The level of exercise intensity appears to make no difference to risk of mortality in older adults, according to a new trial.

Published in the BMJ, the study evaluated the effect of five years of supervised exercise training compared with recommendations for physical activity on mortality in older adults aged 70-77 years.

The trial involved 1,567 participants (790 women and 777 men) living in Trondheim, Norway, with an average age of 73 years. In total, 87.5% of participants reported overall good health and 80% reported a medium or high level of physical activity at the start of the trial.

Of these 1,567 participants, 400 were assigned to two weekly sessions of high intensity interval training (HIIT), 387 were assigned to moderate intensity continuous training (MICT), and 780 to follow the Norwegian guidelines for physical activity (control group), all for five years. 

It found that combined MICT and HIIT has no effect on all cause mortality compared with recommended physical activity levels. However, we observed a lower all cause mortality trend after HIIT compared with controls and MICT. After five years, the overall mortality rate was 4.6% (72 participants).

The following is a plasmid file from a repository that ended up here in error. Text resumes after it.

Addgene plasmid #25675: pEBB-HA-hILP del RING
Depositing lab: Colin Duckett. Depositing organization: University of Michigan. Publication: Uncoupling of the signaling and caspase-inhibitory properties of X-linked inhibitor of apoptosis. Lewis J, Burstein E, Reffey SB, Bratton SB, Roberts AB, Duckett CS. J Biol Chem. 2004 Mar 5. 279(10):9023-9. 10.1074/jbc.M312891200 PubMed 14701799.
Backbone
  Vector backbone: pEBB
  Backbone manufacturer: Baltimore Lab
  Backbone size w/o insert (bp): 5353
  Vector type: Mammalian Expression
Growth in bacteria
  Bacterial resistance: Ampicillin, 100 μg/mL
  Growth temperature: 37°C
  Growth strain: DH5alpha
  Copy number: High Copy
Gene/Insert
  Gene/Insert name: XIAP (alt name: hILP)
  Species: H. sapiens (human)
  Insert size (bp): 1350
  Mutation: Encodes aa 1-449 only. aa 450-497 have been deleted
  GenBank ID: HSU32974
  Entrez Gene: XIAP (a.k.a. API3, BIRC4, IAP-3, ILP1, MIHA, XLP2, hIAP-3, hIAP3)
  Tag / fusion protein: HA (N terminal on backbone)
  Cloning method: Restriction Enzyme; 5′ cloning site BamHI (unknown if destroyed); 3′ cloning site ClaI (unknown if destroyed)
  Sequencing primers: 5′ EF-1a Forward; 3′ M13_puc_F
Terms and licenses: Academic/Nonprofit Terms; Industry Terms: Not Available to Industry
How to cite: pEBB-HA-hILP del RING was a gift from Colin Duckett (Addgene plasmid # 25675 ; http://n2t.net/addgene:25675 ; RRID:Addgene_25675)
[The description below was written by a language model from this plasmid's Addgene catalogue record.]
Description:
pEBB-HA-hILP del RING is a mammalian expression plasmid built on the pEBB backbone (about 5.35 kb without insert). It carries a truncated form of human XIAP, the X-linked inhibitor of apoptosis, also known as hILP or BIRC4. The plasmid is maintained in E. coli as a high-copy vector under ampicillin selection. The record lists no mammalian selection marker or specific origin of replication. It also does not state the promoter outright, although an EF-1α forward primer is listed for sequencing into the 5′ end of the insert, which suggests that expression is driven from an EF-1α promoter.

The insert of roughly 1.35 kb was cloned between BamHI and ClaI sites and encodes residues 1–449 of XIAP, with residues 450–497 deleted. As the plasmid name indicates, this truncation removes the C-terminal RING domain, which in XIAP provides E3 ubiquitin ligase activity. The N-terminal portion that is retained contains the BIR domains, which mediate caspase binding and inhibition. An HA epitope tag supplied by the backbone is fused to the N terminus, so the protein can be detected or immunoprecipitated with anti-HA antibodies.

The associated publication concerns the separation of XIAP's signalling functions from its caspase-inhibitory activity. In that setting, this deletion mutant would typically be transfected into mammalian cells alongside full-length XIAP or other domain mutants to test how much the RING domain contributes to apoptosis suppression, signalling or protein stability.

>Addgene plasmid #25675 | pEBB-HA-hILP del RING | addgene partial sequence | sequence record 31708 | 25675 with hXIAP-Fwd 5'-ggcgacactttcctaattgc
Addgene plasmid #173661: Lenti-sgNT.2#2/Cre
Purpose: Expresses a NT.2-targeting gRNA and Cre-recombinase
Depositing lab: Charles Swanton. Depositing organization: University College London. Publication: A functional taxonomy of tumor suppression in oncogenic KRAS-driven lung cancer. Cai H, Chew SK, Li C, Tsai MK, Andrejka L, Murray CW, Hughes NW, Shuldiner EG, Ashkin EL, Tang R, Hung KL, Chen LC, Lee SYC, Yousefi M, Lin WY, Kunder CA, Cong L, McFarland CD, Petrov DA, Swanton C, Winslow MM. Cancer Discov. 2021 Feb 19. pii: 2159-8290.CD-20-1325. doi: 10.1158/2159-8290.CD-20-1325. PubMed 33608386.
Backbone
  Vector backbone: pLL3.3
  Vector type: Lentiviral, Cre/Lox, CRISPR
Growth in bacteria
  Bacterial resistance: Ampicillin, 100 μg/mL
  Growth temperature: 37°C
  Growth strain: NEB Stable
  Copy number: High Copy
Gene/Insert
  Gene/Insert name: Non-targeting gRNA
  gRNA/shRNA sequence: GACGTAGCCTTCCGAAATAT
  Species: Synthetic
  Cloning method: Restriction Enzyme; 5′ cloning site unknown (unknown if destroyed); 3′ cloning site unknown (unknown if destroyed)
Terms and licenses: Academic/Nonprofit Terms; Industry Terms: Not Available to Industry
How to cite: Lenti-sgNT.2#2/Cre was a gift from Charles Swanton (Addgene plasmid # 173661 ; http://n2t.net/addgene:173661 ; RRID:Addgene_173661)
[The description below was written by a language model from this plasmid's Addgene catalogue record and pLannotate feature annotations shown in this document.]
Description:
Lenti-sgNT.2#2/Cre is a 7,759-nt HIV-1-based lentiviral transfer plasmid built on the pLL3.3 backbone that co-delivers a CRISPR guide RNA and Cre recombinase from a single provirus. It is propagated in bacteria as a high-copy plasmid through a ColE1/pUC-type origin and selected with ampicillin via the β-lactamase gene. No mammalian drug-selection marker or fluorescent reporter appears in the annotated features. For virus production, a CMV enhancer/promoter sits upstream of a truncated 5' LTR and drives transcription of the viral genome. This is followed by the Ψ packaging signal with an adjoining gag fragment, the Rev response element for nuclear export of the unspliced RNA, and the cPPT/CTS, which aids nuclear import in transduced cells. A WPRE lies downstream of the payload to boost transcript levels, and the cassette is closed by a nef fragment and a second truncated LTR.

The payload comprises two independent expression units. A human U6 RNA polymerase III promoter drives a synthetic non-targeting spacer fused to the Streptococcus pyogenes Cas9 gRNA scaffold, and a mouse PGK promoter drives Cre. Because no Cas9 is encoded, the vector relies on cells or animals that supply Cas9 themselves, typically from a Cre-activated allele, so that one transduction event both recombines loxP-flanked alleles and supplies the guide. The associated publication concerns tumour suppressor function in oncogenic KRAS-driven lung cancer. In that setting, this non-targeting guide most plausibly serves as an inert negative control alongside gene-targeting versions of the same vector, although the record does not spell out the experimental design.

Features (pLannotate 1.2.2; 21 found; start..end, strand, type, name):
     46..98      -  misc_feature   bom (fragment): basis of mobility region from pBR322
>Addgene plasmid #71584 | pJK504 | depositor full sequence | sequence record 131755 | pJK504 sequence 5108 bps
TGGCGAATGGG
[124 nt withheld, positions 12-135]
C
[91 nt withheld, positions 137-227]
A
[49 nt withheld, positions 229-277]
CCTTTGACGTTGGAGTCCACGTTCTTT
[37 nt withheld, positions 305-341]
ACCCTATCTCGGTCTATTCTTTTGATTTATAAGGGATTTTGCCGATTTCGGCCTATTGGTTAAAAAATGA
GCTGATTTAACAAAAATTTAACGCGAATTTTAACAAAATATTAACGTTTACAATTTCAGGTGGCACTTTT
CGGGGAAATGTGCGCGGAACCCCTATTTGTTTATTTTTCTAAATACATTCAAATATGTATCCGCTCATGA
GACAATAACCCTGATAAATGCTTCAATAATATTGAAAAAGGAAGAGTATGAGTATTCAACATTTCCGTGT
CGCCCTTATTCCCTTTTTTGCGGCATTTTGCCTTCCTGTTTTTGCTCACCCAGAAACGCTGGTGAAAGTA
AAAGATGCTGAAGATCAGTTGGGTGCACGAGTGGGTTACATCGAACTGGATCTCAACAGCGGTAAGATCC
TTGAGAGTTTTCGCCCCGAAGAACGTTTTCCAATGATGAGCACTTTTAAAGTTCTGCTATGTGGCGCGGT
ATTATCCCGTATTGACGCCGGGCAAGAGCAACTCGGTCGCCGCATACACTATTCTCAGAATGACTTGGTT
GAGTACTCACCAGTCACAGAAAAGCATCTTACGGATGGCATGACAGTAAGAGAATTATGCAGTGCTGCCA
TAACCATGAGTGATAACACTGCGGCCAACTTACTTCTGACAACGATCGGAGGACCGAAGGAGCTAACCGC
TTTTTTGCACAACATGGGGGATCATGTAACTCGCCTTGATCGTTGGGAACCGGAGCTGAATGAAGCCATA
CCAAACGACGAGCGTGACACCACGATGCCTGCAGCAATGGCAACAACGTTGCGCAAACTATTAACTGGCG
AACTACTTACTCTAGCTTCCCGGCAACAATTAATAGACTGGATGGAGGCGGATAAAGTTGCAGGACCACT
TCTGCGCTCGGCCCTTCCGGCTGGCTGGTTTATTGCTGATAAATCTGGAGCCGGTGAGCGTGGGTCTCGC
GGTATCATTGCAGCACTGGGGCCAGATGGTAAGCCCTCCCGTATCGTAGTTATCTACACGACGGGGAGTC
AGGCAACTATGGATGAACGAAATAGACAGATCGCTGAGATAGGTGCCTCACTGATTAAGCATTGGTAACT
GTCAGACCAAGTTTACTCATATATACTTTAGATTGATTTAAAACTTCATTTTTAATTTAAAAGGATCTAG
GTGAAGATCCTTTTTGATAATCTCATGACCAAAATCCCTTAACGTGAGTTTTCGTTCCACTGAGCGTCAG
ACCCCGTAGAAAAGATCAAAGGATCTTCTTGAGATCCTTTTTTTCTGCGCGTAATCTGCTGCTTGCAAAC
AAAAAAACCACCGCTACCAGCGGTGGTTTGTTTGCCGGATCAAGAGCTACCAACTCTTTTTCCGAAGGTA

Recommended physical activity levels 

The researchers found no difference in all cause mortality between the control group (4.7%, 37 participants) and combined HIIT and MICT group (4.5%, 35 participants).

They also found no differences in cardiovascular disease or cancer between the control group and the combined HIIT and MICT group. For example, the total proportion of participants with cardiovascular disease after five years was 15.6%, with 16% (125 participants) in the control group, 15% (58 participants) in the MICT group, and 15.3% (61 participants) in the HIIT group.

The researchers point to some limitations. For example, highly active participants in the control group could have hampered finding differences between groups, and many participants were healthier than expected at the start of the study, which may have limited the potential to increase activity levels further. 

However, strengths include the large number of older adults, and the long intervention period and monitoring throughout the study.

The authors added: "This study suggests that combined MICT and HIIT has no effect on all cause mortality compared with recommended physical activity levels."